Middle English ethimologie, from Anglo-French, from Latin etymologia, from Greek, from etymon + -logia -logy. From etumon, neuter singular of etumos ‘true.’ Etymon is also used in English to refer to the source word of a given word. For example, Latin candidus, which means "white", is the etymon of English candid.
- 1:: the history of a linguistic form (as a word) shown by tracing its development since its earliest recorded occurrence in the language where it is found, by tracing its transmission from one language to another, by analyzing it into its component parts, by identifying its cognates in other languages, or by tracing it and its cognates to a common ancestral form in an ancestral language.
Etymology is the study of the history of words, their origins, and how their form and meaning have changed over time. By an extension, the term "the etymology of [a word]" means the origin of the particular word.
For languages with a long written history, etymologists make use of texts in these languages and texts about the languages to gather knowledge about how words were used during earlier periods of their history and when they entered the languages in question. Etymologists also apply the methods of comparative linguistics to reconstruct information about languages that are too old for any direct information to be available.
By analyzing related languages with a technique known as the comparative method, linguists can make inferences about their shared parent language and its vocabulary. In this way, word roots have been found that can be traced all the way back to the origin of, for instance, the Indo-European language family.
Even though etymological research originally grew from the philological tradition, currently much etymological research is done on language families where little or no early documentation is available, such as Uralic and Austronesian.
- Philological research. Changes in the form and meaning of the word can be traced with the aid of older texts, if such are available.
- Making use of dialectological data. The form or meaning of the word might show variations between dialects, which may yield clues about its earlier history.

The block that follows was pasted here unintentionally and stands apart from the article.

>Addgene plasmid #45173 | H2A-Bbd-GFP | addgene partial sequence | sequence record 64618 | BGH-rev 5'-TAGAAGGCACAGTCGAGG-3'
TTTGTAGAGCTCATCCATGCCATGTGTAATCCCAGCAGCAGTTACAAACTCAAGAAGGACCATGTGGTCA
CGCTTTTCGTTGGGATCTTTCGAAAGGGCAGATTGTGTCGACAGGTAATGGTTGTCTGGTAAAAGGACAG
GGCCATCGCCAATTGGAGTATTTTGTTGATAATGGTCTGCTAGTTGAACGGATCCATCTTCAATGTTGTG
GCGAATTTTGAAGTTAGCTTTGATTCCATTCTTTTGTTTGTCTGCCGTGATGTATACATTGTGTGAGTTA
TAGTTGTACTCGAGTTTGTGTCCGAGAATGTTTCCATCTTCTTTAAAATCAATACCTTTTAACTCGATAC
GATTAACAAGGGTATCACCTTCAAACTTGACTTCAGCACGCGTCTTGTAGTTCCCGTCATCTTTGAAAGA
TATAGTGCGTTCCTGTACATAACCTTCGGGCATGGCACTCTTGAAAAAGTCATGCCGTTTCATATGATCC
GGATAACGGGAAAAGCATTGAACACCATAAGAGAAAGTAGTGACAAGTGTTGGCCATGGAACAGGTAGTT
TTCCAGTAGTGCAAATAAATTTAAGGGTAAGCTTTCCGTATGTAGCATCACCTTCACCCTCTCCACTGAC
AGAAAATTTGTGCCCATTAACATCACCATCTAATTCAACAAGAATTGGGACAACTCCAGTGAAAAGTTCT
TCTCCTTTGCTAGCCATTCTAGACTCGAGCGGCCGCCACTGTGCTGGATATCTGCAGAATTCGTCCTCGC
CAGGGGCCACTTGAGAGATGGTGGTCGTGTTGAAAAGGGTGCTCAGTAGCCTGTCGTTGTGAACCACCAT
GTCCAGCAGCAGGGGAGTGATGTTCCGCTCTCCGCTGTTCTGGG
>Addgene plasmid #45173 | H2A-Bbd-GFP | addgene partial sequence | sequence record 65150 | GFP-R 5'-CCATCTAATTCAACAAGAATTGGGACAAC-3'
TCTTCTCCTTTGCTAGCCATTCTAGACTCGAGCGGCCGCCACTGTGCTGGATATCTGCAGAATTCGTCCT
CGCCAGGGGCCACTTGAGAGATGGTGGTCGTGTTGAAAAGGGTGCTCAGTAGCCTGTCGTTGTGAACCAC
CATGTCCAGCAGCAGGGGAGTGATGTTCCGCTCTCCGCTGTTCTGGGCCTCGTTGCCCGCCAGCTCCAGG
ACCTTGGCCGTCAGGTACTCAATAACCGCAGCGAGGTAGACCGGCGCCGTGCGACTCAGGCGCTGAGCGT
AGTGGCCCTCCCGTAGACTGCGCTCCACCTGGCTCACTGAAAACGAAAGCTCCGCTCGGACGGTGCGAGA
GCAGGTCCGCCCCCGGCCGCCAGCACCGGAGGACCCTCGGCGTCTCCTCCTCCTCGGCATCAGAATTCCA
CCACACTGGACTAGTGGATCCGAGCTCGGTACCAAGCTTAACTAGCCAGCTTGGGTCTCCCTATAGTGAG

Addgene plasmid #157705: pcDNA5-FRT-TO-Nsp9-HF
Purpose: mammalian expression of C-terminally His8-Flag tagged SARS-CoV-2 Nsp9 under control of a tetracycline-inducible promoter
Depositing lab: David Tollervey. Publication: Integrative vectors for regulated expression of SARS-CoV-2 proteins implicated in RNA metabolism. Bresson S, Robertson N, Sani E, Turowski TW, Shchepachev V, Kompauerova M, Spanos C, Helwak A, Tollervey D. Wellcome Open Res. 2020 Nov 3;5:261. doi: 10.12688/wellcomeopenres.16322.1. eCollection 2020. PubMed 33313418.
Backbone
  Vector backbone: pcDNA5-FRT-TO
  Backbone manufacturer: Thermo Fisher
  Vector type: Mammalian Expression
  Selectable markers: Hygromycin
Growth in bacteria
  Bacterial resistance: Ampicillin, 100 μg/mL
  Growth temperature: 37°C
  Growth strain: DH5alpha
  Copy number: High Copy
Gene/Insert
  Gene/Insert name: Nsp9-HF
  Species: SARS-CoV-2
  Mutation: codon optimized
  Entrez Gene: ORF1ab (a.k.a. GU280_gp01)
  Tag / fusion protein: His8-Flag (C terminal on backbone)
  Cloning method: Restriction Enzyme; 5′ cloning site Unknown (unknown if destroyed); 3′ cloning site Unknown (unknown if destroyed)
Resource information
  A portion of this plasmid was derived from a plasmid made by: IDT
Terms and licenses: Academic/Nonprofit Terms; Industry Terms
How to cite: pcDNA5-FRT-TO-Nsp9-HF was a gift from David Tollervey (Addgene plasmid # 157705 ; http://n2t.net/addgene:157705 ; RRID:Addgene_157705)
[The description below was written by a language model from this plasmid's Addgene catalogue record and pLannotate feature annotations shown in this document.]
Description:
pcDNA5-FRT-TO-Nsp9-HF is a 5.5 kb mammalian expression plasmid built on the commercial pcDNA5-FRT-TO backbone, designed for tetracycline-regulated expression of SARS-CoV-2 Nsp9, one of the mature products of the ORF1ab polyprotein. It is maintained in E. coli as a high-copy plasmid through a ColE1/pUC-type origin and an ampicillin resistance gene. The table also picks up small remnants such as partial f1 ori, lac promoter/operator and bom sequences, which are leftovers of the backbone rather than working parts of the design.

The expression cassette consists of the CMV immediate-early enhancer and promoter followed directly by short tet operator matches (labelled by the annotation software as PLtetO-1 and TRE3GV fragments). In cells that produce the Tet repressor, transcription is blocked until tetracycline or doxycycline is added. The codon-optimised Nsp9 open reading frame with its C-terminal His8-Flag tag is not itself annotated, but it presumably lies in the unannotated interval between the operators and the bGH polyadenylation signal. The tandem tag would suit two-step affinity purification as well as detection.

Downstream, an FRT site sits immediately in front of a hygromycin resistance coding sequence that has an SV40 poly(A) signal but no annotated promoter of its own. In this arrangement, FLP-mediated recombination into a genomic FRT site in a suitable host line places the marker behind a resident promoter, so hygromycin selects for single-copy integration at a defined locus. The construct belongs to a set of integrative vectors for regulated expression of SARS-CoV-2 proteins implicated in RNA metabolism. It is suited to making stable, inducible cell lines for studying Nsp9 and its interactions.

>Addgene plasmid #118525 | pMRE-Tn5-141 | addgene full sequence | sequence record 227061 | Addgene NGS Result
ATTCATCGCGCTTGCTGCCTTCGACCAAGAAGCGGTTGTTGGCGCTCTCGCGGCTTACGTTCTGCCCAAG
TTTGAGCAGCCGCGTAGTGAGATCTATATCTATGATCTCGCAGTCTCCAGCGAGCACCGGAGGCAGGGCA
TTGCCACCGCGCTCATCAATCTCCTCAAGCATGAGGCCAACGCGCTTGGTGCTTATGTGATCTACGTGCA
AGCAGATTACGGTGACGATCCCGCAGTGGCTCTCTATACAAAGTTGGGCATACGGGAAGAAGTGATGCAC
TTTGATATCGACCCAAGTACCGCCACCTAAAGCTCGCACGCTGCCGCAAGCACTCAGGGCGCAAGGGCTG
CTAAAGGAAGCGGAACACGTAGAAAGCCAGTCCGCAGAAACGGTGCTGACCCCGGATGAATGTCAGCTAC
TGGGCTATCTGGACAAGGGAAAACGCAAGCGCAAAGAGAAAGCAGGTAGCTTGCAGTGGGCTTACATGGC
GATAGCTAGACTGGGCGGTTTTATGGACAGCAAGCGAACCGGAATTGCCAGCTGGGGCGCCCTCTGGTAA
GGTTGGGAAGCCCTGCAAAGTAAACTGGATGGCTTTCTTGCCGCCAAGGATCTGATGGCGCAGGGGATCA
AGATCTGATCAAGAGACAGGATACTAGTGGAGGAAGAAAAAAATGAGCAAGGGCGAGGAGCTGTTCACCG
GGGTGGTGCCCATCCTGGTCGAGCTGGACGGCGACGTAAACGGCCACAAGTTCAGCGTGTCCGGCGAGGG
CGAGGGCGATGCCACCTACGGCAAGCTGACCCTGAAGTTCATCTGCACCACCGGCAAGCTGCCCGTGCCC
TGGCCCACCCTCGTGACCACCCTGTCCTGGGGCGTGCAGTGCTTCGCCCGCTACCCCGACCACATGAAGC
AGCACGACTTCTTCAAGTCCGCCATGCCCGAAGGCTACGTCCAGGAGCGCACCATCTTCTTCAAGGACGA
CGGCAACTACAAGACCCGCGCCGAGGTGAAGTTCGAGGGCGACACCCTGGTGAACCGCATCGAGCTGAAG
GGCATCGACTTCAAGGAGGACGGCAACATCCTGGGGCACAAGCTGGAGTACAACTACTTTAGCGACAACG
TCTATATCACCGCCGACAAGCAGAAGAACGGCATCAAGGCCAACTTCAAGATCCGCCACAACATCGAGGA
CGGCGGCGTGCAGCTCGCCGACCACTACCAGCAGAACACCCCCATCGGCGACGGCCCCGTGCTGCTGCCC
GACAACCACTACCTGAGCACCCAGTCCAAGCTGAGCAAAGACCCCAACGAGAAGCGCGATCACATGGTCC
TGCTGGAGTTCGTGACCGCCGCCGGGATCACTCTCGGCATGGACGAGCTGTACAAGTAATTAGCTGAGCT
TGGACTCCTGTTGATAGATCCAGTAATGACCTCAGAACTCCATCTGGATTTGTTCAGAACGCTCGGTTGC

- The comparative method. By a systematic comparison of related languages, etymologists may often be able to detect which words derive from their common ancestor language and which were instead later borrowed from another language.
- The study of semantic change. Etymologists must often make hypotheses about changes in the meaning of particular words. Such hypotheses are tested against the general knowledge of semantic shifts. For example, the assumption of a particular change of meaning may be substantiated by showing that the same type of change has occurred in other languages as well.
Etymological theory recognises that words originate through a limited number of basic mechanisms, the most important of which are borrowing (i.e., the adoption of "loanwords" from other languages); word formation such as derivation and compounding; and onomatopoeia and sound symbolism, (i.e., the creation of imitative words such as "click").
While the origin of newly emerged words is often more or less transparent, it tends to become obscured through time due to sound change or semantic change. Due to sound change, it is not readily obvious that the English word set is related to the word sit (the former is originally a causative formation of the latter). It is even less obvious that bless is related to blood (the former was originally a derivative with the meaning "to mark with blood").
The origin of modern historical linguistics is often traced back to Sir William Jones, an English philologist living in India, who in 1782 observed the genetic relationship between Sanskrit, Greek and Latin. Jones published his The Sanscrit Language in 1786, laying the foundation for the field of Indo-European linguistics.
The study of etymology in Germanic philology was introduced by Rasmus Christian Rask in the early 19th century and elevated to a high standard with the German Dictionary of the Brothers Grimm. The successes of the comparative approach culminated in the Neogrammarian school of the late 19th century. Still in the 19th century, the philosopher Friedrich Nietzsche used etymological strategies (principally and most famously in On the Genealogy of Morals, but also elsewhere) to argue that moral values have definite historical (specifically, cultural) origins where modulations in meaning regarding certain concepts (such as "good" and "evil") show how these ideas had changed over time—according to which value-system appropriated them. This strategy gained popularity in the 20th century, and philosophers, such as Jacques Derrida, have used etymologies to indicate former meanings of words to de-center the "violent hierarchies" of Western philosophy.